Politics as cryptography

Thom Hartmann cracks the code of what wins over Americans

Part self-help book, part populist polemic, Code puts our country's political discourse under the knife and dissects how master communicators like Bill Clinton, John Kennedy, and Ronald Reagan won elections by talking their way deep into voters' consciousnesses. He spoke with me by phone.

SFBG The poet Muriel Rukeyser said, "The universe is made of stories, not atoms." You have a similar view of the political universe, don't you?

THOM HARTMANN Story is the way we transmit culture. Story is the way we remember things.... The story we call politics is the story of how to best accomplish the common good.

SFBG In Cracking the Code, you trace the lineages of the modern conservative and liberal stories to two philosophers, Thomas Hobbes and John Locke.

TH The conservative worldview is grounded in Thomas Hobbes's Leviathan. You could argue that the Adam and Eve story is an early articulation of it as well. This [story] suggests that people are intrinsically evil, and because of that we have to find the most meritorious, the few who are good, and put them in charge. And small-d democracy with a lot of people participating is not such a good idea....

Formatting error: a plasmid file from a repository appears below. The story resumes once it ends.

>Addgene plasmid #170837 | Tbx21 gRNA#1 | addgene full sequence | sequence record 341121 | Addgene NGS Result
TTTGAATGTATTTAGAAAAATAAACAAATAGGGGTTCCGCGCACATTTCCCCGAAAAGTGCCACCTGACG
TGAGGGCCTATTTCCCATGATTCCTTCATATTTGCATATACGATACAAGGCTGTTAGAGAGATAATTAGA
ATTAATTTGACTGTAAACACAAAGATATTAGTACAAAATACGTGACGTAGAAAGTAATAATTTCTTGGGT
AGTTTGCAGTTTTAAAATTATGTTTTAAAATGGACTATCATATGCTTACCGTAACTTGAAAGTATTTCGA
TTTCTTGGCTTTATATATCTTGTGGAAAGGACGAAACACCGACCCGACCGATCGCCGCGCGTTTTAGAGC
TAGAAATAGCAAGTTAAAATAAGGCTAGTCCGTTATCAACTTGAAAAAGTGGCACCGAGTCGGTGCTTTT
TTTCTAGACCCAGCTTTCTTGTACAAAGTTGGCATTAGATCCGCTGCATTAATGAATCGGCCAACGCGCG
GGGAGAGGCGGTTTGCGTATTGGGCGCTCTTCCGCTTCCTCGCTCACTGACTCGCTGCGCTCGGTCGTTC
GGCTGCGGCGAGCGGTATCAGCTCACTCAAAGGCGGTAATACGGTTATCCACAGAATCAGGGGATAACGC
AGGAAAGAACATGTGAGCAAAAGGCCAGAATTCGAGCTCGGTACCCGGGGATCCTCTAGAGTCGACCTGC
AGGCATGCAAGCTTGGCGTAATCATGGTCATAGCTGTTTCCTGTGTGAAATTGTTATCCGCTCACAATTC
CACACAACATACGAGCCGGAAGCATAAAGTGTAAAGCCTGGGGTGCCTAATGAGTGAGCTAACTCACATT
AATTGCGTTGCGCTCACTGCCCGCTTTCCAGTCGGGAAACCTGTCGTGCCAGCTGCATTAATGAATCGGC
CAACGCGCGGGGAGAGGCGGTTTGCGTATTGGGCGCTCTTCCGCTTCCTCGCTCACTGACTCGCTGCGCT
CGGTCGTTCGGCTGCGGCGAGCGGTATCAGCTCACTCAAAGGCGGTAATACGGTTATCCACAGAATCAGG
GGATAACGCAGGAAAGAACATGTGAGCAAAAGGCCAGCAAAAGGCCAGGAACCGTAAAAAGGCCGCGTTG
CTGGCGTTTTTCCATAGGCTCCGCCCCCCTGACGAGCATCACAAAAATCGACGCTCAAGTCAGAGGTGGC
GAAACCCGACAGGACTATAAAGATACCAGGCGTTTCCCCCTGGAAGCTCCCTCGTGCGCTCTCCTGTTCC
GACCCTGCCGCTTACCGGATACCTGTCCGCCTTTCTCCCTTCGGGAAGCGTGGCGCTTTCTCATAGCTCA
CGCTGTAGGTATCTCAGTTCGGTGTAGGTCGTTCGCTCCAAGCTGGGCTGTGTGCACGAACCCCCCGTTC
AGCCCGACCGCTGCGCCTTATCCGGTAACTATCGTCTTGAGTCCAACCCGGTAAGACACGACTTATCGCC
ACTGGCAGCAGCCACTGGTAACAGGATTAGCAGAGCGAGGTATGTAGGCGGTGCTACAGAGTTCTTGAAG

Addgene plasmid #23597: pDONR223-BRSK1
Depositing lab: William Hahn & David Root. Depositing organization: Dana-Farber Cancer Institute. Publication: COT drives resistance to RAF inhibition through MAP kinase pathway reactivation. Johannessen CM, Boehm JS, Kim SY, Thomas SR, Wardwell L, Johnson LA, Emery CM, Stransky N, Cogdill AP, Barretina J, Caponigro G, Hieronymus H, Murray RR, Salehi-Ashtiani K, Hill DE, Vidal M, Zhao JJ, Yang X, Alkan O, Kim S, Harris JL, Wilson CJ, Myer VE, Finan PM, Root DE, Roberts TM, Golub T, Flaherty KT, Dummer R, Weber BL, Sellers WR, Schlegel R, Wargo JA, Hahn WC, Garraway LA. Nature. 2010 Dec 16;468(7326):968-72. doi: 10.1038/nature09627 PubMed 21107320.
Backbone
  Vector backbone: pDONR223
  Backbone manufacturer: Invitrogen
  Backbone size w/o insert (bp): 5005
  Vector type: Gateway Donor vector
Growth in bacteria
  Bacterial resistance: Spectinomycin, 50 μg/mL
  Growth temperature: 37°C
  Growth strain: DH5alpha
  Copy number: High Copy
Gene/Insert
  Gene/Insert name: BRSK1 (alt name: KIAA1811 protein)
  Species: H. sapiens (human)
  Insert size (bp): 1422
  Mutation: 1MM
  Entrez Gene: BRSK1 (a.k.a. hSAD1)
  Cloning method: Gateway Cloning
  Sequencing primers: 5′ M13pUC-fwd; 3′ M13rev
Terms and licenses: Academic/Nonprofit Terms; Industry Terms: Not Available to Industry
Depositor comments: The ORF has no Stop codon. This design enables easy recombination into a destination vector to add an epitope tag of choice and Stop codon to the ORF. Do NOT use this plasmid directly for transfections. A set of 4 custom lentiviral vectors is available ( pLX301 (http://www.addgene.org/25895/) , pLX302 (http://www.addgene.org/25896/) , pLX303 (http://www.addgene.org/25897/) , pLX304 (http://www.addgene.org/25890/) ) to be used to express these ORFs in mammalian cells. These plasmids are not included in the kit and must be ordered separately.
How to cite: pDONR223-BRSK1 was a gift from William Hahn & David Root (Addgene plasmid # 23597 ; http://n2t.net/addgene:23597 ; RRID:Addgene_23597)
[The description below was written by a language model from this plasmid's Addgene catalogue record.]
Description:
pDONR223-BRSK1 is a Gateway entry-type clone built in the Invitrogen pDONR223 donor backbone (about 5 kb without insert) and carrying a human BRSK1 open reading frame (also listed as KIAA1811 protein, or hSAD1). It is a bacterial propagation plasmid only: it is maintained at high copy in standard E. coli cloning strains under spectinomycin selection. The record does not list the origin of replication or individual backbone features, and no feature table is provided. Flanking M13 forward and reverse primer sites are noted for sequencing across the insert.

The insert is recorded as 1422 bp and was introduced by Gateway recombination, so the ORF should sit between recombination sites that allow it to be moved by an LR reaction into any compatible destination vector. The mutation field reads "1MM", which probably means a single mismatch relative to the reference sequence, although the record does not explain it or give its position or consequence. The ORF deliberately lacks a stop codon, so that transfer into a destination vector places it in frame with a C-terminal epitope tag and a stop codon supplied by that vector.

The liberal story came out of John Locke, but also [Jean-Jacques] Rousseau and eventually Thomas Jefferson. It says the vast majority of people are good and therefore collective wisdom can be trusted. The more people that participate in democracy the better. That's why the liberal founders of this country put "We the People" as the first three words of the Constitution. It wasn't "Us the meritorious few, us the ones who are in charge." It was "We the People."

SFBG You say that after Sept. 11, George W. Bush was able to get even liberals to buy into the conservative story. Do you believe it's still a powerful enough narrative to bring another Republican into the White House?

TH Yes, I think it's possible. Particularly if we don't have Democrats stand up and say, "I'm not afraid anymore." I'm still waiting for a Democrat to stand up like Franklin Roosevelt did and say, "The only thing we have to fear is fear itself, and we will not be frightened."

We're wired for survival first and foremost. The reptile brain is the most primitive part of our brain. [It] is where fear is processed, and it's all-powerful. So those people who motivate us with fear and danger are, over the short term anyway, typically going to have success. The problem is, it's sort of like whipping a horse, these "moving away from pain" strategies. The more often you whip a horse, it's going to go faster and faster until it hits a limit, and then it's going to fall over dead.... At some point people say, "Wait a minute, you're fearmongering. You're the little boy who cried wolf."

SFBG You speak in the book about effective communication inducing a kind of trance.

TH If you want to teach somebody something, they have to be in a kind of trance state. And I refer to the techniques for bringing that on as "inducing the learning trance." Mostly these have to do with pacing and using different modalities as you speak.

The big mistake that John Kerry made against George [W.] Bush in 2004 was that he induced a boredom trance while Bush induced a feeling trance. Bush communicated feelings. They were clumsy, yes, but that made it more intense, frankly.